Street Sweeping: Why So Thorough? [incl link to Cecil's SD-Chi column]

So I’m relatively new to living in Chicago, and something that has struck me is that while all other city services seem to be lacking a bit, the street cleaning is still very thorough. Although it’s only halfway through the summer, my local street has already been swept three times. This is much more street sweeping than other cities I’ve lived in.

So is there something about Chicago streets that requires that they be swept regularly? Or is regular street sweeping just an attempt to get more fines out of inattentive car owners? (I’ve noticed that the signs go up at most two days before the sweeping begins.)

Here in Boston we get street sweeping twice a month.

Can’t really speak for Chicago, but everything that doesn’t get swept of the streets can quite easily get carried by storm water into the storm sewer system, and thence into (in Chicago’s case) the lake. Er, that’s where Chicago gets its drinking water from, is it?

Chicago’s sewers don’t drain into the lake, except during times of unusually heavy rainfall. There’s an elaborate system of tunnels and canals that eventually empties into a tributary of the Mississippi.

My street in San Francisco is swept twice a week, each side.

In Chicago the sanitation crews scatter rose petals on the sidewalks twice a day.

I don’t have a problem with the sweeping frequency. But I’d prefer that it wasn’t quite so random. When I used to park on the street, going out of town for a week meant taking your chances on getting a ticket, because you never knew when they were going to decide to sweep.

Then start over a half hour later to sweep them up.

Street cleaning in Chicago is not at all random. Each ward has a schedule for street sweeping. You can find the schedule here.

That’s a handy link, RayMan. Thanks.

But I guess my question is still: is street sweeping this frequently actually necessary, or is it just an attempt to raise revenue from drivers who don’t pay attention? For that matter, does the city make a profit on sweeping at all?

It’s more about employing a street-sweeper operator for each ward than the parking fines. The mayor’s proposal earlier this summer to divide the city into 30 logical street-sweeping zones was met with a sneer by alderman, who want to keep the street-sweeping done by gerrymandered ward.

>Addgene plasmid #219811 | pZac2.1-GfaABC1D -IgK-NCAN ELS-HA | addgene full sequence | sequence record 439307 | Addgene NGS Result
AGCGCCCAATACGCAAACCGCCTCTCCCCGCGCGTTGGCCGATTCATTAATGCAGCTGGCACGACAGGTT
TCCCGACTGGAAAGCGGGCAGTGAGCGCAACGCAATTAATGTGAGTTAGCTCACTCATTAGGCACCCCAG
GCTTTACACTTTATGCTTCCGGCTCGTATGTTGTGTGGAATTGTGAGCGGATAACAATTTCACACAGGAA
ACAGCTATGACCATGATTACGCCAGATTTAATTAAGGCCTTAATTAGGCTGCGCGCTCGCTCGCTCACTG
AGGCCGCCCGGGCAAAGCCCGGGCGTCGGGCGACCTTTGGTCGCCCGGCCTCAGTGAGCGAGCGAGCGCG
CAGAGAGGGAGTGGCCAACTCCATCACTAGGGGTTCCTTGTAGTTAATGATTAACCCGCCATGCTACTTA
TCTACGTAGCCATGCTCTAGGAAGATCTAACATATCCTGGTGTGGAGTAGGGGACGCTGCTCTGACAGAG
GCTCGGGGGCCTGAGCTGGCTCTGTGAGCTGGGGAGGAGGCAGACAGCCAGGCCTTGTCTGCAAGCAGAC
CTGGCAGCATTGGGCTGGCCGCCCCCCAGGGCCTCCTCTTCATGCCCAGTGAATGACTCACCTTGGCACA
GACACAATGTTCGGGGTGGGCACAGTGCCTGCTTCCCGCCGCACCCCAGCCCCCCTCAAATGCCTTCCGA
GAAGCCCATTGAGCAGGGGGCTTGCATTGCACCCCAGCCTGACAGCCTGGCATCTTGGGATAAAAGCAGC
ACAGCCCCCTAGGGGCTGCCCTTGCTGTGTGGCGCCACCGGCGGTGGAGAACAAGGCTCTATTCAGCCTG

Hey, it’s Chicago. *Everything *is about making illicit profits for the local pols. That’s what makes the world (or at least the City) go round…TRM (who is not complaining; Chicago “works” in it’s own weird and wonderful way)

Cecil may want to write about this someday. A lot of city services - forestry, for example - are centrally dispatched. Even so, each aldermanic service office has access to the database and can check on the status of service requests - the aldermen field a lot of citizen complaints. It’s interesting that they wanted to retain control of street sweeping - my guess is they want to be able to do extra sweeping for local business districts. We’ll have to go over to the ward office and inquire.

Huh. Everybody in SF does that. Cleaning up the damn rose petals is why we have so much street sweeping.

The point of street-sweeping is that you want to get all the dirt, debris, etc. off the street BEFORE it gets washed into the underground drainage system/pipes and clogs things up. It’s a lot cheaper to clean the streets and remove the debris on the surface than it is to have to dig up the underground infrastructure or send “roto-rooters” down to try to fix the problem. It’s “an ounce of prevention”.

Good contract negotiations… I’m guessing the guy who made the deal for the city is now a “consultant” for the company that got the contract.

It also depends on the neighborhood. If you’re in an area that brings more out-of-towners and tourists, it will be swept more often. Appearances and all. Wrigleyville even has its own specially painted Cubs sweepers, subsidized by the ball park. Wrigley spends a lot of money not to piss off the locals, because sports fans are pigs and it’s bad enough to have suburban frat boys pissing in your bushes at 2am, having to put up with the trash they leave behind would not be tolerated in the neighborhood.

So tourist areas, downtown, sports parks and theater areas all get street sweeping and cleaning done more often. I was recently looking in a different neighborhood for an apartment and thought the mess in the streets, curbs, sidewalks was remarkable compared to Lakeview where I was moving from. I chose the Loyola area instead. Much cleaner.

I guess I always thought street sweeping in Chicago was a boondoggle to keep the snow-plow operators on payroll throughout the year, but I believe winter plows are centrally dispatched and not under aldermanic control–anyone know for sure?

You’re thinking of the garbage trucks - these are equipped with plows during the winter months. Same drivers as far as I know, dispatched by Streets and San. The street sweeping machines have no alternative use that I’m aware of, and I don’t know what if anything the drivers do during the winter. I should ask Marty, former street sweeper operator and (still) precinct captain, who’s now the ward superintendent in the 47th Ward. Whatever he was doing in the off season, he must have done a pretty good job of it.